Suppose you have spent the summer planning for the upcoming choir year. You have selected anthems, new hymns to teach, and a collection of psalm settings. Then you discover that a soprano with a new grandchild has elected to take a hiatus from choir. An alto has a daughter that plays every sport. A bass has been ill. A tenor is not reliable. Before long, your choir could now be classified as a small ensemble.
While the uncertainty of choir membership applies to choirs of all sizes, a few missing people in a small choir makes a HUGE difference. How do you plan for a smaller choir? What strategies are successful? (Keep in mind these strategies are not limited to a smaller group.)
Plan and Rehearse in Advance
This might sound counter-intuitive. Why plan only to find out you don’t have the numbers you need to make something work? Planning ahead allows you to be flexible. As you plan, think about Plan B (and C). For example, if you planned to teach a hymn concertato on “Christ Is Alive!” during the Easter season, you might look for a descant instead. Both can be found on Prelude Music Planner.
Flexible Psalm Settings
If you have a choir used to chanting a psalm with a four- part tone, realize that it might be time to polish the choir’s unison singing—a good challenge! Settings from Psalm Settings for the Church Year might need to be replaced with a more simple refrain and tone from Psalter for Worship. On occasion, sing a hymn paraphrase with the assembly (a list of psalm paraphrases can be found on p. 266 of Indexes to Evangelical Lutheran Worship). Again, have two options ready.
Combine Adult and Children’s Choirs
Dealing with a small soprano section? Consider choosing a hymn or anthem with the children’s choir or Sunday school, and having them join the adult choir. It is especially lovely to have grandparents and their grandchildren experiencing a common song. Choristers Guild provides many choices for this arrangement.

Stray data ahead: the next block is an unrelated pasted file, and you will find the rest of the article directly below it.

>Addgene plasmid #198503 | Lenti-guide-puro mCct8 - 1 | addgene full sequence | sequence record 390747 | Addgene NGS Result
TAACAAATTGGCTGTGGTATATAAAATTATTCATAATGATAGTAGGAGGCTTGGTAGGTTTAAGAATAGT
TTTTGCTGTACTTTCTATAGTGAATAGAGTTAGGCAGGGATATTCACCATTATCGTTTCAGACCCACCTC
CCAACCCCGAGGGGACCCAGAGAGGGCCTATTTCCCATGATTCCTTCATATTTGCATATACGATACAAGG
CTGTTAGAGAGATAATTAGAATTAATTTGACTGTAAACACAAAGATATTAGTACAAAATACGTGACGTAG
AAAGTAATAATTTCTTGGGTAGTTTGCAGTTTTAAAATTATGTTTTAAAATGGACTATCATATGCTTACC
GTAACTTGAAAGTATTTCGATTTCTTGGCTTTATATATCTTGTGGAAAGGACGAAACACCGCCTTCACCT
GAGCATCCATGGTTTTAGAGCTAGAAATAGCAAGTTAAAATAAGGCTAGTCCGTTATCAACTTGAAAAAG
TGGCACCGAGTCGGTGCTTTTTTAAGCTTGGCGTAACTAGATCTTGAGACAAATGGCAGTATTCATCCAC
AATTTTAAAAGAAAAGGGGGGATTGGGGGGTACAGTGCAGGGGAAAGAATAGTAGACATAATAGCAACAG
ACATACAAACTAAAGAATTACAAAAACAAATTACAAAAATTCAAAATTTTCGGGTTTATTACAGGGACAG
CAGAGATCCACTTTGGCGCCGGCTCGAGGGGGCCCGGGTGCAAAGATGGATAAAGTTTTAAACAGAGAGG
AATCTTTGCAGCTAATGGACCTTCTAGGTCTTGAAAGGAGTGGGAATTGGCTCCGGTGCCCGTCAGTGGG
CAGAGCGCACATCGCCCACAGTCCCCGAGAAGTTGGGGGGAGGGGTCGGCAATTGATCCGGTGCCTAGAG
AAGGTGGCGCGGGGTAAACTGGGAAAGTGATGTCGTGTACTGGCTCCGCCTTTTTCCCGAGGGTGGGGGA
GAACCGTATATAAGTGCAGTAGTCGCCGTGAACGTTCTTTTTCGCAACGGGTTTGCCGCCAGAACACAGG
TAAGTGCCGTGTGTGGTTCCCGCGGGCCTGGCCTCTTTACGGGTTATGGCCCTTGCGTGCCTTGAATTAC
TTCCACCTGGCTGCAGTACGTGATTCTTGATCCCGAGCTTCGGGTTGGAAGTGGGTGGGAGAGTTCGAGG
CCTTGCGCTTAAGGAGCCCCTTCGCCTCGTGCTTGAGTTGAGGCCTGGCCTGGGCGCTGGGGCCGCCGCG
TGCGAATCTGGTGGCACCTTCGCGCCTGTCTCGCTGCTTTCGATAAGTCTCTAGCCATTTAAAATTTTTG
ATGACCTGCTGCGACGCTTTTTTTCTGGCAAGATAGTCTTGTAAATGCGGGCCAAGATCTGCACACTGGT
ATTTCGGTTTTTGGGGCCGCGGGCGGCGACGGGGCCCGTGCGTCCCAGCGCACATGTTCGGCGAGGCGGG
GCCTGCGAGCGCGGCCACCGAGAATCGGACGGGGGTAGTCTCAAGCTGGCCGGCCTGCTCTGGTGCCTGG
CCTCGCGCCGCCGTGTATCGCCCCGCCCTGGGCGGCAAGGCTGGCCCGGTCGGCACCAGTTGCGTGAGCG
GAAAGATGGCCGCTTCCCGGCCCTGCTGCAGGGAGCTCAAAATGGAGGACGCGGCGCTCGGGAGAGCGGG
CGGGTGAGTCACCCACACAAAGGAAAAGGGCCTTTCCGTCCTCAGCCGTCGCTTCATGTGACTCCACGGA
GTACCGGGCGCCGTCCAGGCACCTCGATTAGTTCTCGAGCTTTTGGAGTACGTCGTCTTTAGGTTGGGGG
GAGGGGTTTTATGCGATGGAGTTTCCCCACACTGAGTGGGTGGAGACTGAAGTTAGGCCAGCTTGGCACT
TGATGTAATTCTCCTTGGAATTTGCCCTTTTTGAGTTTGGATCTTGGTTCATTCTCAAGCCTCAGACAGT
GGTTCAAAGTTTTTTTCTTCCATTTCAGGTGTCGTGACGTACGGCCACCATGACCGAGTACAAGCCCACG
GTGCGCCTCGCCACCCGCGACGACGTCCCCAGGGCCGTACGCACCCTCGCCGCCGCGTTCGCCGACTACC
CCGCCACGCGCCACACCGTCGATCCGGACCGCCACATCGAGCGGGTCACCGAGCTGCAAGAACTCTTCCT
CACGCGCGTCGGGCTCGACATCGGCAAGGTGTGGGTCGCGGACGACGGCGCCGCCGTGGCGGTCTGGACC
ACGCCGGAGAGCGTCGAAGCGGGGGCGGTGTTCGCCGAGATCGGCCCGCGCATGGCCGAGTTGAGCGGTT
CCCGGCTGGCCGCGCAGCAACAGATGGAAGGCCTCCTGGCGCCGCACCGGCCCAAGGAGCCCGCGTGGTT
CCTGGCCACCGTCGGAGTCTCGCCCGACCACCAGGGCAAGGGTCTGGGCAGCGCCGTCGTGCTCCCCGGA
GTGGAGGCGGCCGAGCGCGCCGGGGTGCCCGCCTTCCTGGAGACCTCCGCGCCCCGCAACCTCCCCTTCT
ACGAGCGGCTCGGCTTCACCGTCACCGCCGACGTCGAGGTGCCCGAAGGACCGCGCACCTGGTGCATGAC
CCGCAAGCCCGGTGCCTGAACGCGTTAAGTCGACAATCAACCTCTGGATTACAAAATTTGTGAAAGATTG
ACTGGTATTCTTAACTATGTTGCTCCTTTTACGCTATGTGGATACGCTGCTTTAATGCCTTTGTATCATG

Recruit Local Talent
The church I serve is located about twenty miles from a liberal arts university with a fine music program. Because one of our members attends the university, our church received a small grant to bring a quartet from the university four times a year. This gives the choir a boost and provides an opportunity for connection to youth. Investigate what connections might work in your setting.
Select a Mix of Difficulty Levels and Voicings
For choir members who love to sing in four parts, it can be disappointing to switch to unison/two-part arrangements. SATB anthems that are harmonically simple can be a boost. Spirituals, gospel songs, and global songs are genres often with accessible four-part writing. Select a new hymn from Evangelical Lutheran Worship or elsewhere in this style.
If you are looking for collections for smaller choirs, Augsburg Fortress publishes numerous collections, including Augsburg Easy Choirbook, vols. 1 and 2, The New Gloria Deo: Music for Small Choirs, and Treasures in Heaven.
Try Paperless Singing
Don’t let what is on the page limit what you can sing with your choir. If you are comfortable leading with your voice, teach canons and responsive music to your choir in a call-response fashion. Choirs with a number of music readers may find this form of learning challenging, yet it is worth the challenge. Visit the Music that Makes Community for some ideas.
Large or small, your choir rehearses to serve the assembly’s song. Keeping that at the forefront, experiment with these strategies to create a choral experience that is meaningful for all.